Those suffering from an overactive thyroid have a new treatment option available locally. Recently, doctors at Piedmont Newnan Hospital began using radioactive iodine (I-131) therapy – a less invasive, non-surgical treatment option to destroy the thyroid gland cells and relieve symptoms.
“Not only is it more convenient for hyperthyroid patients, but it is successful in treating types of thyroid cancer that have spread to the lymph nodes and other parts of the body,” said David Bodne, MD, a radiologist at Piedmont Newnan. “For thyroid cancer, this therapy is typically done a few weeks after surgery to treat any residual disease and to detect the extent of the disease being treated. It can also be used if there’s suspicion of reoccurrence to re-treat and re-stage the disease.”
This treatment uses small amounts of radioactive material to diagnose and determine the severity of and treat thyroid disease. Because nuclear medicine procedures are able to pinpoint molecular activity within the body, they offer the potential to identify disease in its earliest stages as well as a patient’s immediate response to therapeutic interventions. The radiation can destroy the thyroid gland and any other thyroid cells (including cancer cells) that take up iodine, with little effect on the rest of the patient’s body.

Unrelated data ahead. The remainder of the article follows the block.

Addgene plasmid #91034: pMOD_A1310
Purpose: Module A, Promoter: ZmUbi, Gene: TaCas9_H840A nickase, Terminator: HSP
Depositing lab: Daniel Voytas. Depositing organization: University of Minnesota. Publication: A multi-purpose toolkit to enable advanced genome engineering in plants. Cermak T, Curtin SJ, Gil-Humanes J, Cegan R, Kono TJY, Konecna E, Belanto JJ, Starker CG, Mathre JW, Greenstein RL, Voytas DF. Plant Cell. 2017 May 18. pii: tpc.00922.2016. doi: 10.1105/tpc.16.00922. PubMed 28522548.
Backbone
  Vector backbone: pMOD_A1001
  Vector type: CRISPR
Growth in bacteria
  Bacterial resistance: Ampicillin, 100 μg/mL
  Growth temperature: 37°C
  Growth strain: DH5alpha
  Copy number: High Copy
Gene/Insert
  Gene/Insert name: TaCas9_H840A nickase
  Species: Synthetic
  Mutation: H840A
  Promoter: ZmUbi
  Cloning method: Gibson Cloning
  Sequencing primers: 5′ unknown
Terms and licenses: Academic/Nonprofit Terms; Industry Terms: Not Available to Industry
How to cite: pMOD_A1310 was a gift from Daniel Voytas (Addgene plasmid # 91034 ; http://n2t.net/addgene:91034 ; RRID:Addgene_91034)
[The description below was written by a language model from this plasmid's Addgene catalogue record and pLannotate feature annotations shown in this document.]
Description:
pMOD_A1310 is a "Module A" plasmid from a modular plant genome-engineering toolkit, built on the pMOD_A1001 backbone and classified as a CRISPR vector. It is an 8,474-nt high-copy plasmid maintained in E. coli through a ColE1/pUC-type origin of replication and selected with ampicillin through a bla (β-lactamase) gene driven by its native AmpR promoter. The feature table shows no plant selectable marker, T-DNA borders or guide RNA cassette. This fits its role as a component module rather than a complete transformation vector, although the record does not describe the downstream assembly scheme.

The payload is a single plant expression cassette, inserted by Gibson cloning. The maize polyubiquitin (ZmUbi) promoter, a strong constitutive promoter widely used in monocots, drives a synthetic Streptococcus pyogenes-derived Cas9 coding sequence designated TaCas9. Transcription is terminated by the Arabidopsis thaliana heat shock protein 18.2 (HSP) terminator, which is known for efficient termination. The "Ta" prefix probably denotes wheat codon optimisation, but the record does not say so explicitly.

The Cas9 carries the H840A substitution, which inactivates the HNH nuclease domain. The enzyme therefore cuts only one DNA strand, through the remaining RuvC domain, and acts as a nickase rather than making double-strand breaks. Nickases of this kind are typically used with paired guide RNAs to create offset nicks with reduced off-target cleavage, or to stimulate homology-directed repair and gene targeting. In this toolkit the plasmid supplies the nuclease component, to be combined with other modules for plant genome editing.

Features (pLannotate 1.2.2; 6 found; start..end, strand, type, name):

“After time, many patients find treating the symptoms of an overactive thyroid gland to be difficult to continue due to the side effects,” said Dr. Bodne. “This is when they consider more permanent therapies such as I-131.”
According to the American Thyroid Association, more than 12 percent of the U.S. population will develop a thyroid condition during their lifetime, with an estimated 20 million Americans having some form of thyroid disease. Thyroid cancer is the most common endocrine cancer and the American Cancer Society estimates that there will be about 64,300 new cases of thyroid cancer in the U.S. in 2016.
Those that chose this treatment option will be given a small dose of I-131 in capsule form that is swallowed and then absorbed into the bloodstream in the gastrointestinal tract and concentrated from the blood by the thyroid gland, where it begins to destroy the gland’s cells. Patients are able to go home the same day and then return for a scan and lab work to confirm results.
Doctors at Piedmont Newnan started performing these procedures in July and more are being scheduled every day. The best candidates for this procedure are patients who have high levels of thyroid-stimulating hormone in the blood.